Who says sequels are never better than their predecessors? Megabudget producers have hammered away at proving this maxim wrong, primarily through sequelizing as many crummy movies as good ones. Sure, a movie like The Matrix sets a gratifyingly high bar for its successors, but it's quite the opposite for films like XXX, Tomb Raider, and Resident Evil; hardly any effort at all is needed to surpass the original.
And hardly any effort is often what they get, which brings us to XXX: State of the Union. This follow-up to XXX, the 2002 extreme-sports-and-videogames-themed James Bond knockoff, is markedly superior. Which is to say it is slightly less tedious, slightly less blatant in its idiocy, and still miles away from working as a competent action movie.
State of the Union drops the "extreme" demo-mongering of the first film, but its dialogue still can't shake marketing speak: Samuel L. Jackson, back as triple-X guru Augustus Gibbons, actually has to say, out loud, that he needs a new agent with "more attitude." The film awards this arduous task to Ice Cube, calling upon all of his most potent scowling reserves. He plays Darius Stone, a thug turned Navy SEAL turned mutineer turned prisoner turned secret agent, recruited after a siege at the triple-X headquarters. This is part of a plot by Secretary of Defense Deckert (Willem Dafoe) to overthrow the U.S. government.
The invasion and recruitment happens so swiftly, though, that even the other characters seem confused; NSA agent Kyle Steele (Scott Speedman) spends about half the movie chasing after Gibbons and Stone, for reasons not entirely clear. (The frame job Dafoe's character wants to set up is almost unnecessary.) The remaining triple-X personnel take their adventures so far underground that they forget to come up for fresh air.
Cube is, at least, a more convincing and more likable rogue agent than Vin Diesel (the 2002 model), and the prospect of seeing him engage in a scowl-off with Jackson hangs tantalizingly in front of the audience for most of the film (the tiebreaker would be a yell-off and, of course, Jackson would win). But their relationship never connects; State of the Union is free of even the basics of human interactions. It depends instead on weirdly manufactured antagonism: Stone and Gibbons are supposed to have a vaguely contentious relationship (hence the scowling), but it's revealed early on that they've more or less always been on the same side, and it's Deckert who really earns their ire. The screenplay then goes as far as to invent another old grudge between Stone and one of Deckert's henchmen, just so we can hear Cube proclaim, out loud, that he has a "score to settle."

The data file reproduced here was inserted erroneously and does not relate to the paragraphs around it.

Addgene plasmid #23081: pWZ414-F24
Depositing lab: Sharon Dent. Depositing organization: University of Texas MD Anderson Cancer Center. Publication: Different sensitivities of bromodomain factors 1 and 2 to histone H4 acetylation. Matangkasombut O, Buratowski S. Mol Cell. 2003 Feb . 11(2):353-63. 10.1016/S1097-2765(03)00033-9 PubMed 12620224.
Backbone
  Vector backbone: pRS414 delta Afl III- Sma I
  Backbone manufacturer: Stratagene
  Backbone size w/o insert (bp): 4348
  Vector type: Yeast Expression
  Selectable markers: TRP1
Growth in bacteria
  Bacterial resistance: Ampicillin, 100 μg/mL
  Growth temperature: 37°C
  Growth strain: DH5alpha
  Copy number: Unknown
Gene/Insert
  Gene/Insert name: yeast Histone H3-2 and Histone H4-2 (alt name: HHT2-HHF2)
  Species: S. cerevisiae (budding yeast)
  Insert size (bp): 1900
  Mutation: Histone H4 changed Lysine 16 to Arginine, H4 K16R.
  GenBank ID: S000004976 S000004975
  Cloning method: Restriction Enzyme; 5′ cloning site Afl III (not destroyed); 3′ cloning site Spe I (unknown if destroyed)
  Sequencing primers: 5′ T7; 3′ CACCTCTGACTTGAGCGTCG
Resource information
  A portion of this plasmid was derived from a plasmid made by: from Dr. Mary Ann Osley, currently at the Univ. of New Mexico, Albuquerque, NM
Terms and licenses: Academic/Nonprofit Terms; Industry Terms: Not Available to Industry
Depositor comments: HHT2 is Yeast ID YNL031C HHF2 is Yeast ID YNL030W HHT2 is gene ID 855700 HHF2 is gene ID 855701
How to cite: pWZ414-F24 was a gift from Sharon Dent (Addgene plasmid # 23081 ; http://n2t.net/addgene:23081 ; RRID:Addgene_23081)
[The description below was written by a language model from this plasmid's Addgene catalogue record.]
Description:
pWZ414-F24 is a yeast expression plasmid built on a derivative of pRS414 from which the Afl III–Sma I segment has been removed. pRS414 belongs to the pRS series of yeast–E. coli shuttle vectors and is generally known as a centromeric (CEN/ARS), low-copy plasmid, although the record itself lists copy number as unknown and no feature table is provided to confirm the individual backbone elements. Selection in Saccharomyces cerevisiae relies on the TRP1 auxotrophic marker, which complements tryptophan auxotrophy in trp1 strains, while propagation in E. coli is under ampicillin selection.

All of this only somewhat resembles XXX, with nods towards over-elaborate, under-used gadgets and plenty of car-porn. I am reluctant to describe any of the enjoyably outlandish action sequences, because it might be enough to convince action connoisseurs, erroneously, that the film is worth seeing; on paper, tanks fighting on a battleship or a luxury car chasing a bullet train sound like good fun. The director, Lee Tamahori, made one of the best recent Bond pictures, but here lacks the ability (or maybe simply the energy) to finesse the stunts and likable actors into inspired silliness. State of the Union's chintzy effects work and quasi-military quasi-thrills actually bring to mind a cheesy late-eighties action picture, albeit with less appalling politics. Ice Cube's scowl contains more charm than the entire careers of the Norris-Seagal-Van Damme crew, so what's he doing here?
The DVD includes two commentaries, deleted scenes, and a handful of making-of featurettes, including Ice Cube's personal retrospective.